Tommy Johnson x2 jam out

Tommy Johnson ’09 and his father, also Tommy Johnson, share a lot of similarities: the same name, a passion for the trumpet, and as of March 4, they both have played with Wynton Marsalis’ band.

The elder Johnson’s love of the trumpet comes from humble beginnings—both self-taught and classically trained, Johnson started playing at the age of eight and played his first paid gig at the age of 13. “When I was 13 they paid us two dollars to play at a National Guard Armory,” he said. “We were in heaven and that’s when I decided, hey, we need to play more music.”

The younger Johnson’s passion, on the other hand, began as a result of his dislike of cold weather—seriously. “In the fifth grade we had a choice where we could have 30 minutes more of recess or we could go do band,” Johnson said. “I love recess and I love basketball but I think that it was wintertime and I didn’t like the cold and going outside so I picked band and [my father] happened to have another trumpet lying around.”

The senior chemistry major continued to play trumpet throughout high school. His desire to excel primarily came from an opportunity extended to him because of his father’s musical prowess. “In high school I wasn’t that good but my band director was obviously a fan of [my father] and got me a spot in the symphonic band which is the top band in our high school,” Johnson said. “I was like, oh, wow—I should probably start practicing so I don’t make a fool of myself.”

Though both of his parents are professional musicians and majored in music at college, Johnson decided not to major in music, enjoying instead the relaxing quality of playing the trumpet, both by himself and with his dad.
His father, however, once nearly had to stop playing the trumpet. Four years ago, the elder Jonson developed Bell’s Palsy in his face, leaving the muscles in his face paralyzed—one of the worst fates for a trumpet player. After not playing for a few months, and toying with switching to the piano, Johnson discovered that if he held his lip in position, he could still manage to play. “I knew I wasn’t going to quit music when it happened but it was a shock to my lifestyle,” he said. “But then I figured out, hey, if I hold my lip I can get air to go through the horn and I ended up staying with the trumpet because of it. It was kind of a eureka moment when I figured out I could do this.”

During the post-Marsalis concert in Lyle’s Pub, the elder Johnson, who drove to Grinnell from his home in Lawrence, Kansas, used this technique in order to play with his son and with Wynton Marsalis’ band. Though the elder Johnson has played any of the same venues as Marsalis, the two don’t know each other personally.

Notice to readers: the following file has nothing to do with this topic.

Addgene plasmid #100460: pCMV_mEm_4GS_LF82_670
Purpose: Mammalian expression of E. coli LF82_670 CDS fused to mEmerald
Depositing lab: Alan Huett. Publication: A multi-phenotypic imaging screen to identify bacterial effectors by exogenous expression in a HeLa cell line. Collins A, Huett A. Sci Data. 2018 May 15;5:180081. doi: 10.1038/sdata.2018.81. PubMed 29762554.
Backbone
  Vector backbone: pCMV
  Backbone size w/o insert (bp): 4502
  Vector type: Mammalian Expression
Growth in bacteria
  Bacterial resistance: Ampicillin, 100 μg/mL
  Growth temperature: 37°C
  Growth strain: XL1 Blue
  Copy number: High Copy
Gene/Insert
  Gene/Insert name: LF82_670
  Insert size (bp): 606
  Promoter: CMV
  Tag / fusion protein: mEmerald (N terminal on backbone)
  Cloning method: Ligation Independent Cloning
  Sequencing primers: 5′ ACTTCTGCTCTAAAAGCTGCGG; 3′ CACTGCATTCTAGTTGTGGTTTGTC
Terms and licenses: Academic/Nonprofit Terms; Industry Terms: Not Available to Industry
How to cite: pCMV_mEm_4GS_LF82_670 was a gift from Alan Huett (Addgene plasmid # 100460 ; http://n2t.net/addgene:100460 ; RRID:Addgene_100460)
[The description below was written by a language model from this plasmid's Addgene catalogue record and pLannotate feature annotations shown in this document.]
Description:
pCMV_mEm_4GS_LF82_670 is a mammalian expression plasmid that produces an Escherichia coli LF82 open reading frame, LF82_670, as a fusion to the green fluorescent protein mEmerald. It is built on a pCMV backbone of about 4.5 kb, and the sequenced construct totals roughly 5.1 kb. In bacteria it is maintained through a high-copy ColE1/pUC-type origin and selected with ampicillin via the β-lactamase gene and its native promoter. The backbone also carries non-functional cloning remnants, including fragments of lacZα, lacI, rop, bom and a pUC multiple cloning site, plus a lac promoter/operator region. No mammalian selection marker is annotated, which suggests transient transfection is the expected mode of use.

The elder Johnson first encountered Marsalis back in 1981 at a jazz consortium in Chicago, where the two ended up playing on the same pinball machine in the lobby of a hotel. “He had just mosied over and he seemed like a nice kid and we didn’t think anything of it but four days later at the end of the concert he was playing headliner—he played at the end of the concert and just blew everybody away,” Johnson said. “And Columbia Records got him on contract and were giving out his albums which are collectors’ items now given what he’s done.”

Despite running in similar circles musically—“When you travel especially in the jazz circles you tend to run into the same people over and over in different cities,” the elder Johnson said—neither Johnson had never thought they would have the chance to play with Marsalis’ band.

Though the younger Johnson was performing with professional musicians, he said that he was not anxious about his performance at Lyle’s. “I wasn’t that nervous because I knew a lot of people in the audience so that made it a little less nervewracking,” he said. “But I mean, we’re just out there making music, you know?”

“He’s not going to need to be nervous from now on,” his father added.

Mostly, the younger Johnson is appreciative of Marsalis’ band for playing with a student group, and the College, especially Rachel Bly, for organizing a post-performance at Lyle’s Pub. “It was amazing that they can come to Grinnell and play with students like that,” the younger Johnson said. “It was funny, because Brian Cavanagh-Strong’s ’09 busted-ass keyboard, it’s got that one key that sticks the whole time. And I told the piano player and during the show he kept on looking down like … uhhh I want to play that note but …”

Busted-ass keyboard or not, Grinnellians present will not soon forget seeing jazz greats playing at Lyle’s Pub, and both Johnsons won’t forget playing with them.